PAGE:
Michael Gove was described as a "demented Dalek on speed" today as teachers debated calls for a major escalation of strike action.
Teachers need to put "maximum pressure" on the Government to force them to change their policies on issues such as pay and working conditions, activists at the National Union of Teachers (NUT) annual conference heard.
Delegates at the Brighton event were debating a priority motion which called on the union to co-ordinate national strike action in the week beginning Monday June 23, if "significant" progress is not made in resolving its long-running dispute.
The resolution does not rule out more than one day of strikes, and also leaves the door open for further industrial action in the autumn - a move which leaves hundreds of thousands of schoolchildren across England and Wales facing the prospect of school closures and disruption to lessons.
A final vote on the resolution was not taken, and it will be debated again later in the conference.
Proposing the motion, Jerry Glazier of the NUT's executive, said: "We must put maximum possible pressure on Gove and the coalition Government to radically change their damaging policies towards education, their damaging policies towards teachers and their damaging policies towards children."
Ian Murch, also a member of the union's executive, launched a stinging attack on the Education Secretary, saying: "We need a secretary of state who believes in treating teachers properly and respecting their professionalism."
He described the minister as "a parody of an Education Secretary".
"Michael Gove, the man with a mad idea for every occasion," Mr Murch said.
"Michael Gove, the demented Dalek on speed who wants to exterminate anything good in education that's come along since the 1950s.
"Michael Gove, the man who says he wants to set schools free and then sends in the Spanish inquisition."
He told the conference: "We are here to do the public a favour, to make sure Michael Gove's days are numbered. Michael Gove you have to go."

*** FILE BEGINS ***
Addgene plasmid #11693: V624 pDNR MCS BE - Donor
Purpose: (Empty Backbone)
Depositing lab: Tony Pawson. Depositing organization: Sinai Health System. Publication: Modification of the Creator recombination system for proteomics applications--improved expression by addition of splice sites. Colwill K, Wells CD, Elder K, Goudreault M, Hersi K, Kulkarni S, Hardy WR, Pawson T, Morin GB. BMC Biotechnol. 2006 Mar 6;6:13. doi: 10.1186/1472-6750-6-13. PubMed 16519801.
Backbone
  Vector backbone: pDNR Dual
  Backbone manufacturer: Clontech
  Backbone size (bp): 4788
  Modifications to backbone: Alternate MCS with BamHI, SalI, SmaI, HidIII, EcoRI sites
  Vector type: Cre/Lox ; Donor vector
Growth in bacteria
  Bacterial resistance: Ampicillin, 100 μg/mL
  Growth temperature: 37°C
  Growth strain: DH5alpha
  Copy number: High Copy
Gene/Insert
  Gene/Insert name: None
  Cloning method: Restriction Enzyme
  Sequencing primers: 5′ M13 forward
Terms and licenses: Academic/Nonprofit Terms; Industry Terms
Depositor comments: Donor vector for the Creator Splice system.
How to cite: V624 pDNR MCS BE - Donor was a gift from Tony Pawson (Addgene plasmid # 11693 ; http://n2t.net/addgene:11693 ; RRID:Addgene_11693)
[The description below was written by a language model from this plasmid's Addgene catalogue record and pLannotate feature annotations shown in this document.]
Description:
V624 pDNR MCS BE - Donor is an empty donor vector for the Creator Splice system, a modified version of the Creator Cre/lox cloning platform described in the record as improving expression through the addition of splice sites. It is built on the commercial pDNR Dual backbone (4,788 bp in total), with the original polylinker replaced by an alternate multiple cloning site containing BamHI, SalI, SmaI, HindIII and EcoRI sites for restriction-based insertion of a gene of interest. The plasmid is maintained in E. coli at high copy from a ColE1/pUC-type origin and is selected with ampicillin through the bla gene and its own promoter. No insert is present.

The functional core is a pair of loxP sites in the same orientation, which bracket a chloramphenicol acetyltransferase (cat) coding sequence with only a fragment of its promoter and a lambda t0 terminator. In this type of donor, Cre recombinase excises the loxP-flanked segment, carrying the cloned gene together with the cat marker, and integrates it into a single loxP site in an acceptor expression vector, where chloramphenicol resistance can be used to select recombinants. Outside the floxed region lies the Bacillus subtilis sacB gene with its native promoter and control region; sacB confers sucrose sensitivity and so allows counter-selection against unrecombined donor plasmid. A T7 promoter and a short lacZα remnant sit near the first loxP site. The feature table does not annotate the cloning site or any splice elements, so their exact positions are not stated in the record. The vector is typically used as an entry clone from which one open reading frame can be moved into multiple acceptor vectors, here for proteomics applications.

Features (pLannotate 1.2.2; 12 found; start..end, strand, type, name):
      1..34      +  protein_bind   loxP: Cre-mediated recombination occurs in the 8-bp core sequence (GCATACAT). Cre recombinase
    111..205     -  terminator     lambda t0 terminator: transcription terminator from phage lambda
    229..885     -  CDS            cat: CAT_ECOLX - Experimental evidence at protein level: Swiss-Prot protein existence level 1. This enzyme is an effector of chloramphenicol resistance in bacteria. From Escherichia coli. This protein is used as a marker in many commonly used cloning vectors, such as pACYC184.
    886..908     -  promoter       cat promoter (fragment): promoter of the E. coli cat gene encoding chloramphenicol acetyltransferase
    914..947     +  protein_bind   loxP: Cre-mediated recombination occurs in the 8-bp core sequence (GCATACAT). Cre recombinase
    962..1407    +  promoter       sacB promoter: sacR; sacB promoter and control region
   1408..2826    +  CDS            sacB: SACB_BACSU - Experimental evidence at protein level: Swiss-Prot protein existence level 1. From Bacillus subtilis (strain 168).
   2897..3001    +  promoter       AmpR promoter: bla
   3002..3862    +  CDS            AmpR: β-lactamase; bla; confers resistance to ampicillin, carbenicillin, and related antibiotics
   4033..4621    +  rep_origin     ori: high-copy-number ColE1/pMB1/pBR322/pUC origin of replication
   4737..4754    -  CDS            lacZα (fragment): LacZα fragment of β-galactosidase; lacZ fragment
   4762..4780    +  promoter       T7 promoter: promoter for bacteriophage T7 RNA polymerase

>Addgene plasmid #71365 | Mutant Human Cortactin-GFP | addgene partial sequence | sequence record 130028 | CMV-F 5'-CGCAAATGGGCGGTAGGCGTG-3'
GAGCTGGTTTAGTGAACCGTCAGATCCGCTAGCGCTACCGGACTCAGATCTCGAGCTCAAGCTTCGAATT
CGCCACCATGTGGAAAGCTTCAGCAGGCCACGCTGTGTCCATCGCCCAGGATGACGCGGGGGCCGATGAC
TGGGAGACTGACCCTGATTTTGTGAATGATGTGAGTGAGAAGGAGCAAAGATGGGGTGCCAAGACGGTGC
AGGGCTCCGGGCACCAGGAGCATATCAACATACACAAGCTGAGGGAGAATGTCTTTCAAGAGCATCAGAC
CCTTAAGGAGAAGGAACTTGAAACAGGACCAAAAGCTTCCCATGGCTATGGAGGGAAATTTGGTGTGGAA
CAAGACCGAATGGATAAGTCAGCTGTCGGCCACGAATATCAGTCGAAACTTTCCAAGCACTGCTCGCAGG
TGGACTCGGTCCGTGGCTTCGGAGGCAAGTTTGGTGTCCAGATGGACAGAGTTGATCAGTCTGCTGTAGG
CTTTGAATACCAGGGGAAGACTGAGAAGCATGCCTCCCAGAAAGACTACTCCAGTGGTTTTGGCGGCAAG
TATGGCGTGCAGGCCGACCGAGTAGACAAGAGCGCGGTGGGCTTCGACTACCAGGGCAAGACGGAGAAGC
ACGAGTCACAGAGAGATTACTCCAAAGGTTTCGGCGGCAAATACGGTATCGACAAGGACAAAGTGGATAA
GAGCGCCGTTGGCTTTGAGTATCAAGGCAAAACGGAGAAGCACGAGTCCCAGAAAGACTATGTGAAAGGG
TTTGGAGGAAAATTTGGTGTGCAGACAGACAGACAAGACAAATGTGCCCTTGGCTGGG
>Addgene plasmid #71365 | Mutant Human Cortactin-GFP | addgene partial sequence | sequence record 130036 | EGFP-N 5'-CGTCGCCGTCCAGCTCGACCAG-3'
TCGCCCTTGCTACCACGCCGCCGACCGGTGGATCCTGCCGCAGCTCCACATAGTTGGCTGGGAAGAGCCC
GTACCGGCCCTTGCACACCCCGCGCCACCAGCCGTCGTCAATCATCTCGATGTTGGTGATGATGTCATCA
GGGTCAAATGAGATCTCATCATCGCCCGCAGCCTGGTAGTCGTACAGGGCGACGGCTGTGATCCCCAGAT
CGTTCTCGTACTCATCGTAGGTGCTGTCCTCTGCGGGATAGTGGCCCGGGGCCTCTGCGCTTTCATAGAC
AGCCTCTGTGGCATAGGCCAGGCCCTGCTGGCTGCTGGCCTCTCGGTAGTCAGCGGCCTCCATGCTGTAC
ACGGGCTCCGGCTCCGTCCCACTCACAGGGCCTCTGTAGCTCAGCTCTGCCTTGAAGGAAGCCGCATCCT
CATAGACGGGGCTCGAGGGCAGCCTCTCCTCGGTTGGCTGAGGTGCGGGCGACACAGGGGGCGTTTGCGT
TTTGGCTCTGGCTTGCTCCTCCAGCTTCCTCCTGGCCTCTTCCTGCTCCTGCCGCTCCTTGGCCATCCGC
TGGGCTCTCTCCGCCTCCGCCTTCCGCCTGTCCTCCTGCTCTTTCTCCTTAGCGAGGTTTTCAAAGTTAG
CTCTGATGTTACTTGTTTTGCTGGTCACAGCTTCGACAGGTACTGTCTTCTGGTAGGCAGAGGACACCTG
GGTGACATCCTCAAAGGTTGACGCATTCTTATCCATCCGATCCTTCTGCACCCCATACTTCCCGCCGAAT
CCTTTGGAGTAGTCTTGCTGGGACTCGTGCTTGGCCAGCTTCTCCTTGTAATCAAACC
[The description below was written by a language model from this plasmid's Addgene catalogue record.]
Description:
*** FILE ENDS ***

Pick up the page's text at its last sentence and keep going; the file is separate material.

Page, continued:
There was a heated debate over an amendment to the motion, which called for the NUT to step up its campaign and make firm plans for two-day walkouts on two separate occasions in the autumn term.
The amendment, which was lost following a full card vote of delegates, also set out four key demands - an end to performance-related pay, a pension age of 60 for teachers, a £2,000 pay rise for all teachers and a "significant" reduction in working hours.
The NUT's campaign of industrial action has previously been condemned by the Department for Education (DfE), which said it disrupts families and holds back children's education.
In her speech to the conference earlier, NUT president Max Hyde said the union did not take strike action lightly.
"We care very much about the children and young people we teach and the communities in which we work," she said.
"But we cannot stand by when teachers' pay is eroded, our pensions attacked and our workload is unsustainable.
"We are the union and we will act."
Exam timetables show at least a dozen GCSE and A-level papers are due to be sat by students on the first two days of the week proposed in the NUT's resolution, with one advanced maths extension paper scheduled for the Wednesday of that week.
However, NUT leaders insisted they were not seeking to impact on the exams.
A DfE spokeswoman said: "Ministers have met frequently with the NUT and other unions and will continue to do so. Further strike action will only disrupt parents' lives, hold back children's education and damage the reputation of the profession.
"We know that the vast majority of our teachers and school leaders are hard-working and dedicated professionals. That is why we are giving teachers more freedoms than ever and cutting unnecessary paperwork and bureaucracy."
:: Delegates also passed a resolution heavily criticising Ofsted, which declared that the inspectorate is "not fit for purpose".
Proposer Bhasker Bhadresha, from Redbridge, east London, claimed Ofsted was stopping teachers from teaching.
He said: "I've spoken to so many teachers who say they don't go in to teach, the go in to do paperwork and if children learn something that's an added bonus."
This is partly because headteachers are "terrified of Ofsted", he added.